In the crazy world of VAT we are always coming across surreal tribunal cases. A recent case caught my eye as it involves two well-known Scottish food companies: Lees and Tunnocks.
The question for the Tribunal was whether a “snowball” was a cake (and not subject to VAT) or confectionery (and subject to VAT at 20%). (This is quite different, of course, to the case some time ago which asked whether a Jaffa Cake was a cake or a biscuit – if you want to know the answer there’s a clue later)
For anyone who is unfamiliar with them, a snowball is a chocolate and coconut covered marshmallow, a favourite with generations of Scottish children (and many adults).
HMRC were adamant that snowballs were confectionery and subject to VAT (no real surprise there – especially as there was £2,800,000 at stake)
The surreal aspects come into their own when the procedure that was followed at the Tribunal is considered. Basically, they had a plate of cakes, including a Jaffa Cake, a Mr Kipling Bakewell Tart, a meringue, a tea cake, and a snowball in front of them, and concluded that the snowball did not look out of place! To quote “the plate looked like a plate of cakes” Now there’s a surprise!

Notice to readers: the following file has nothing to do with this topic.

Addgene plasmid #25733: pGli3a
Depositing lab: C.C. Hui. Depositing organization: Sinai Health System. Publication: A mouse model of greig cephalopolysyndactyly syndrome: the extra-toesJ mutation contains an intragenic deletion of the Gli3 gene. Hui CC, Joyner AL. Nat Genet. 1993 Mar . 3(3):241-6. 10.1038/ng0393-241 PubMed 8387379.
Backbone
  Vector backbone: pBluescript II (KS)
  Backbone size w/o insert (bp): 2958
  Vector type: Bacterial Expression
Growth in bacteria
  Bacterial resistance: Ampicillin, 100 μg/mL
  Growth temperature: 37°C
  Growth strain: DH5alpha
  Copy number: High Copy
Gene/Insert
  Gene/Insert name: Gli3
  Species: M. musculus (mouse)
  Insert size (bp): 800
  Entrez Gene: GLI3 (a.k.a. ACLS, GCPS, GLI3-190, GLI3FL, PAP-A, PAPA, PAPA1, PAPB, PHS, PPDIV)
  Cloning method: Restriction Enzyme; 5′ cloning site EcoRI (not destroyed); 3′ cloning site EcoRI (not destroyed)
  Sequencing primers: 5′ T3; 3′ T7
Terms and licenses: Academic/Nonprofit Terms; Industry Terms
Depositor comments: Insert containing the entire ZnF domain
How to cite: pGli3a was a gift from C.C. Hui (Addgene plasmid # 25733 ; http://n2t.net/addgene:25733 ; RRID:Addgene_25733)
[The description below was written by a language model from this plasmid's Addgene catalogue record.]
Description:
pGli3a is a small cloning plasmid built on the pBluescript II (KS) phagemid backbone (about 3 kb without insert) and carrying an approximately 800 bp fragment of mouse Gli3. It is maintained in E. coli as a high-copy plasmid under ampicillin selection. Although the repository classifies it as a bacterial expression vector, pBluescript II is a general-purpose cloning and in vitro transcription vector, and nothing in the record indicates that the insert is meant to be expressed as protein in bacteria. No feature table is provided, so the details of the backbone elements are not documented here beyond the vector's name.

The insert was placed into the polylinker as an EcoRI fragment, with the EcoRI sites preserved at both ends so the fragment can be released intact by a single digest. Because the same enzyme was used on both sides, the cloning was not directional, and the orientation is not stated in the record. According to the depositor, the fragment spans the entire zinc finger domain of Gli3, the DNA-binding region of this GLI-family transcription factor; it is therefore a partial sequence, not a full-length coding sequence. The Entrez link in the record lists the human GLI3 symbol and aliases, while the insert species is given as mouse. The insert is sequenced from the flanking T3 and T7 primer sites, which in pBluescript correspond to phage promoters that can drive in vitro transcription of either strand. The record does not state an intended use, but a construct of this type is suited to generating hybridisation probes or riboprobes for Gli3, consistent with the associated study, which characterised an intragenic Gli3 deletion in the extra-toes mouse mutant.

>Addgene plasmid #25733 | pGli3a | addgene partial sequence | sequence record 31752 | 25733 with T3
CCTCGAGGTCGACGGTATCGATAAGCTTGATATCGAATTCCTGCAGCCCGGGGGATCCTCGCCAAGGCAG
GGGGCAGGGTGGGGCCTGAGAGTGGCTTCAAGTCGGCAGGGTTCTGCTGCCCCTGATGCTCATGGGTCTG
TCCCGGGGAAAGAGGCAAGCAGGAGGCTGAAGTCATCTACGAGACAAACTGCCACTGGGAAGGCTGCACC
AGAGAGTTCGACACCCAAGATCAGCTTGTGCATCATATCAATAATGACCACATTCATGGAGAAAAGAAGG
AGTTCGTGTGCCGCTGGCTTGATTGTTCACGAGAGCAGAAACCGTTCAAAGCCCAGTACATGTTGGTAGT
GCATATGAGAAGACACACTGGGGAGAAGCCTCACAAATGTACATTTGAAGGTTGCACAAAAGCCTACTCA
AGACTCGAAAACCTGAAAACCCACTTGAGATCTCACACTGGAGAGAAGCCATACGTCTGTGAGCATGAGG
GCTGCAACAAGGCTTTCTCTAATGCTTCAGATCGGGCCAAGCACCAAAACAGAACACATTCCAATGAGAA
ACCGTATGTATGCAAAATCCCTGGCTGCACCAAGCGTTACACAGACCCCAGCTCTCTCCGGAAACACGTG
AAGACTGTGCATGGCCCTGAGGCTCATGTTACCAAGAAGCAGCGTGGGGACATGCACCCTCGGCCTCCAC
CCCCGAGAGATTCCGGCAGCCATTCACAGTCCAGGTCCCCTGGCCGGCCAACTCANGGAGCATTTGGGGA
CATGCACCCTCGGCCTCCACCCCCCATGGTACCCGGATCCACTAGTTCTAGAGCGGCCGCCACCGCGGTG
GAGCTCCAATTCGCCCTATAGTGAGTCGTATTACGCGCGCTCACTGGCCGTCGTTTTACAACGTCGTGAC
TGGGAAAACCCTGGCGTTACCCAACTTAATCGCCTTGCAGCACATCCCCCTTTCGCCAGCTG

I particularly liked the Judge’s comments:
“A snowball looks like a cake. It is not out of place on a plate full of cakes. A snowball has a mouth feel of a cake. Most people would want to enjoy a beverage of some sort while consuming it. It would often be eaten in a similar way and on similar occasions to cakes; for example, to celebrate a birthday in an office. We are wholly agreed that a snowball is a confection to be savoured but not while walking around or, for example, in the street. Most people would prefer to be sitting when eating a snowball and possibly, or preferably, depending on background, age, sex, etc. with a plate, a napkin or a piece of paper or even just a bare table so that pieces of coconut which fly off do not create a great deal of mess. Although by no means everyone considers a snowball to be a cake we find that these facts, in particular, mean that a snowball has sufficient characteristics to be characterised as a cake.”
Cases like these that make it all worthwhile being a tax adviser!
Let us know what you think. Is a snowball a cake? Or is it confectionery? Or even something else?
(Managed to get to the end without a “having your cake and eating it” reference!)